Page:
Western civilization is in danger, President Trump argued in a speech in Poland on Thursday:
The fundamental question of our time is whether the West has the will to survive. Do we have the confidence in our values to defend them at any cost? Do we have enough respect for our citizens to protect our borders? Do we have the desire and the courage to preserve our civilization in the face of those who would subvert and destroy it?
Legend has it that Mahatma Gandhi, asked by a reporter what he thought of Western civilization, once quipped, “I think it would be a good idea." In that spirit, putting aside the dark Bannonian connotations of the crude global binary Trump is sketching here and just accepting the premise, it’s not really clear that Trump is a “Western” leader.
Looking at the leaders that will attend the G-20 summit in Germany this week, Trump seems so far to have had the best relationship with and felt the most affinity toward India’s Narendra Modi, Saudi Arabia’s King Salman, Turkey’s Recep Tayyip Erdogan, Russia’s Vladimir Putin, and—until the past few days—China’s Xi Jinping. All of these leaders, in differing ways, have proudly defined themselves in opposition to the Western powers of North America and Europe. Trump would certainly seem more at home in that grouping than with Germany’s Angela Merkel, France’s Emmanuel Macron, and Canada’s Justin Trudeau, who lead countries he has continually berated and mocked.*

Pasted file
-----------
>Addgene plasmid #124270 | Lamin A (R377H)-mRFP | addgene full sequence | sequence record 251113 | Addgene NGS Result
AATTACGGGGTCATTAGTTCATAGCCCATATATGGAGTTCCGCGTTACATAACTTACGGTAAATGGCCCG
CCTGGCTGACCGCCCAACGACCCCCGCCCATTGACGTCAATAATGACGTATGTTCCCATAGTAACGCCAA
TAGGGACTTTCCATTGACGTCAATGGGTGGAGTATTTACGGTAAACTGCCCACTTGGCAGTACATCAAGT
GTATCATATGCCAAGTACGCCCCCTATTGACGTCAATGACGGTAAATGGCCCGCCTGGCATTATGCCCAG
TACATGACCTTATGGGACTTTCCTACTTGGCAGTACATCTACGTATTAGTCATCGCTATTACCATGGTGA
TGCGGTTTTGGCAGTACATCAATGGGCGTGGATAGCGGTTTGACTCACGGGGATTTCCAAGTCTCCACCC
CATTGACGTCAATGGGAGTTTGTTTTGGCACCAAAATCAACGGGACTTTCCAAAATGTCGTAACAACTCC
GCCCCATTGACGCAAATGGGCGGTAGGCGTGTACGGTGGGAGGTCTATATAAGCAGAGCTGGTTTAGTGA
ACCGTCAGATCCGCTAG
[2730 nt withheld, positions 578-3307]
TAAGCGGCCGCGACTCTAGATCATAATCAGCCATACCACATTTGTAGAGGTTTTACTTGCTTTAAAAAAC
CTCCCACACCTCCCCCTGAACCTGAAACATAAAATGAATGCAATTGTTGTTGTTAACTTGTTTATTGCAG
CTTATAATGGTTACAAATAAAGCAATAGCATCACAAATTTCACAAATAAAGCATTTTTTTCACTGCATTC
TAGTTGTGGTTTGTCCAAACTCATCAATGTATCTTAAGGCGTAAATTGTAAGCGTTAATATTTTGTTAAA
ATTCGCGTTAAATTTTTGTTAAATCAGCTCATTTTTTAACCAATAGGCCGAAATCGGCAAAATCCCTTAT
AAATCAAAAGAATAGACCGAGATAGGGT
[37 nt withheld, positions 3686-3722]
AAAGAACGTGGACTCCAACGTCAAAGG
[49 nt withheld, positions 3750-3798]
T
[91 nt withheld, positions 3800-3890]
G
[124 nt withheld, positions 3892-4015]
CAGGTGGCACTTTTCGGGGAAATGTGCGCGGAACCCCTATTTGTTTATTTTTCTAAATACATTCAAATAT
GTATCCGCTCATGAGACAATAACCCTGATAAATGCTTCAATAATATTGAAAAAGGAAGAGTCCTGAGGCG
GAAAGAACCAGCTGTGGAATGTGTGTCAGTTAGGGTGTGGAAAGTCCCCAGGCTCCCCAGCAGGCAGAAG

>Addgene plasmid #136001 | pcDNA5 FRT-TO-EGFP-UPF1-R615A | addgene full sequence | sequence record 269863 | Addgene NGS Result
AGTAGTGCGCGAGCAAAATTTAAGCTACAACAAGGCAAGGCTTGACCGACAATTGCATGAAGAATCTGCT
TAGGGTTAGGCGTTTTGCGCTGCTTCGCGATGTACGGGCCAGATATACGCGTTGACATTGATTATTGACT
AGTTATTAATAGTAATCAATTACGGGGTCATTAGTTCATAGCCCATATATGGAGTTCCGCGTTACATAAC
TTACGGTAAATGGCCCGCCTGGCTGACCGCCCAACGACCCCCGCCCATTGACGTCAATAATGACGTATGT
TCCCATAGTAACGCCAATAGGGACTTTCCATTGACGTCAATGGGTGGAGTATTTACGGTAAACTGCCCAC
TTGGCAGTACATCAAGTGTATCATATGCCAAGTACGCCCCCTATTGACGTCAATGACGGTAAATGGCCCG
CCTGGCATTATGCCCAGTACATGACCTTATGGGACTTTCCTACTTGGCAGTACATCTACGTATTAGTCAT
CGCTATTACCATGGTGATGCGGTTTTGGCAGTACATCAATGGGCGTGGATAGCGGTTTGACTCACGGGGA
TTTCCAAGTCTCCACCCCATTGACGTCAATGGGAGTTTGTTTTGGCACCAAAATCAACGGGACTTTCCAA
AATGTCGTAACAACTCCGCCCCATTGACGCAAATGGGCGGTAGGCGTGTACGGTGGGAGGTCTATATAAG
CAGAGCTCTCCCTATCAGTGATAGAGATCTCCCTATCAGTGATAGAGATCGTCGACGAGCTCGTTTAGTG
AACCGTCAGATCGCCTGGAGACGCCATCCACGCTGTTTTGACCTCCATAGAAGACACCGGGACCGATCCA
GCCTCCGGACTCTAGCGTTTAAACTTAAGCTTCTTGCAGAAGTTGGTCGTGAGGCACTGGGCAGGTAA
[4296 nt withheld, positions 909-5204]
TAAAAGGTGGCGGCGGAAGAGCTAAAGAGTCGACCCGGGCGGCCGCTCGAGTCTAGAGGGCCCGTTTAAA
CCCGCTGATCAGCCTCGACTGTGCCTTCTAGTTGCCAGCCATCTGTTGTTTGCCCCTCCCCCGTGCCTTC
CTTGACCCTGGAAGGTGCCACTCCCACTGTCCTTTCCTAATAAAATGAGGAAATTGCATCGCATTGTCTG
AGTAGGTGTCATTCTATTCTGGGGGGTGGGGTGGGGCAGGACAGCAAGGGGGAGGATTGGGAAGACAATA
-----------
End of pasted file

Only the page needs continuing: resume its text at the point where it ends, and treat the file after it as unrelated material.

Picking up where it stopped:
Trump referred in his speech to Poland’s “tough” history of standing up to German fascism and Soviet communism, but it’s also notable that he chose to deliver his defense of Western values in a county that legal authorities have warned is on the road to autocracy as the ruling party works to erode checks and balances. Poland is also currently facing legal action from the European Union over its refusal to accept refugees as part of a continentwide relocation plan.
It’s also notable that Trump chose to make his call “to preserve our civilization in the face of those who would subvert and destroy it” on the same day he once again rejected the consensus of Western intelligence agencies by saying “nobody really knows” if Russia interfered in the 2016 election—that is, whether an Eastern dictatorship tried to undermine the democratic election of the Western world’s most powerful leader.
In addition to democracy, any traditional definition of “Western” values would also surely include the post-enlightenment tradition of evidence-based scientific inquiry. And yet, he will arrive in Hamburg as the only leader of a major power that denies climate change, and to the extent that he gets any support at the meeting for his opposition to the Paris agreement, it is most likely to come from Saudi Arabia, Russia, Turkey, and Indonesia.
So if not liberal democracy, the rule of law, or scientific inquiry, what exactly does this president—who feels more at home with Middle Eastern dictators than European presidents—mean when he talks about “the West” that must be defended at all costs? The simple answer is that when Trump talks about protecting the West, he mostly means keeping non-Western people out of it, a message Poland’s current government undoubtedly approves of as well.
Trump’s speech will be discussed as an offensive broadside against the world’s nonwhite, non-Christian population. And that is understandable given the parallels between this rhetoric and the apocalyptic warnings of the far-right anti-immigrant groups in the United States and Europe. But when Trump talks about Western values, it’s really the West that should be offended.
*Correction, July 6, 2017: This post originally misspelled Emmanuel Macron’s first name.